The Legality of the Certificate Authority Trust Model
We looked at the standard legal documents issued by the certificate authorities or “CAs,” including exemplar Subscriber Agreements (agreements between CAs and website operators); “Certification Practice Statements” (statements by CAs outlining their business practices); and Relying Party Agreements (purported agreements between CAs and “relying parties,” such as end-users). What we found was surprising:
- “Relying Party Agreements” purport to bind end-users to their terms despite the apparent absence of any mechanism to either affirmatively alert the end-user as to the existence of the supposed Agreements or afford the end-user an opportunity to register his or her acceptance or rejection of the Agreements’ terms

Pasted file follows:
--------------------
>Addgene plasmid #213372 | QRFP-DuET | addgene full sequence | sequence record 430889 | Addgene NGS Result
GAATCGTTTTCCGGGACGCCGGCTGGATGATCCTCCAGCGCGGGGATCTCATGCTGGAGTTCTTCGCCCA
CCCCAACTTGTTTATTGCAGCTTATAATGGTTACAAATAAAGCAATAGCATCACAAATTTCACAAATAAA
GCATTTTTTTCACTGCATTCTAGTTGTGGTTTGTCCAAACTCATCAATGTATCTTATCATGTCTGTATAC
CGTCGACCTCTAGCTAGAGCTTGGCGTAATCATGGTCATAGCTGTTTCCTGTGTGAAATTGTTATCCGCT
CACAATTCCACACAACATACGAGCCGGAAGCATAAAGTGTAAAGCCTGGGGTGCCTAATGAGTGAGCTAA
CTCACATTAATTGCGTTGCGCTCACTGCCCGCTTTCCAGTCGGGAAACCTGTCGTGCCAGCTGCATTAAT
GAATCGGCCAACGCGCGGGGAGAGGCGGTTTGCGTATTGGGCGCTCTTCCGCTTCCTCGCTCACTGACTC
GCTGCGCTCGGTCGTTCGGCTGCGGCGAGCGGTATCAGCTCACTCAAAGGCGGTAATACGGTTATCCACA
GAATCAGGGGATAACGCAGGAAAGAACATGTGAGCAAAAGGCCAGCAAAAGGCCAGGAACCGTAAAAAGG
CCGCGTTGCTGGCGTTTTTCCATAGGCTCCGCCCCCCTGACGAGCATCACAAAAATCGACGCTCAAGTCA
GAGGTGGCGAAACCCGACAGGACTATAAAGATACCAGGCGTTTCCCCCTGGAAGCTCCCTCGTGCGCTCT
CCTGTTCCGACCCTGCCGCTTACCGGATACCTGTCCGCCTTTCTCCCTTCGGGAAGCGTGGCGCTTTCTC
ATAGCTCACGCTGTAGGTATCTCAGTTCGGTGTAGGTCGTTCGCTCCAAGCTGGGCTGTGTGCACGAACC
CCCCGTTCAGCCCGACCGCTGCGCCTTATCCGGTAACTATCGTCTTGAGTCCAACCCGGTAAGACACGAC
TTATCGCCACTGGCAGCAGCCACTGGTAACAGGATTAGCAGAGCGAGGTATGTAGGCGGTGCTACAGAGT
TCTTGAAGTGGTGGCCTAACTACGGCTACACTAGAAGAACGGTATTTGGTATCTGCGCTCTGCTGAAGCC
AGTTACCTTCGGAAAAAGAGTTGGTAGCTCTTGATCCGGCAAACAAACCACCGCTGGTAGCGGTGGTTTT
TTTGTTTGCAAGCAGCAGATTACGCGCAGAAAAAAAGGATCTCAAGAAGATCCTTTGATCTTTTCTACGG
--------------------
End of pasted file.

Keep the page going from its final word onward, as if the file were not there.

- Certification Practice Statements that suffer from the same problem (i.e. no affirmative notice to the end-user and no meaningful opportunity for acceptance or rejection of terms)
There were other issues as well. For example, the Relying Party Agreements and Certification Practice Statements set forth various obligations on the part of end-users (i.e. “relying parties”) such as: the requirement that end-users make an independent determination of whether it is reasonable to trust a website offering a secure connection (isn’t that the whole point of having a CA, so that the end-user doesn’t have to do that?); the requirement that the end-user be familiar with the crypto software and processes used to carry out the authentication process; and the end-user’s duty to indemnify and hold harmless the CA in the event of legal claims by third parties.
EDITED TO ADD (2/10)> Matt Blaze on CAs.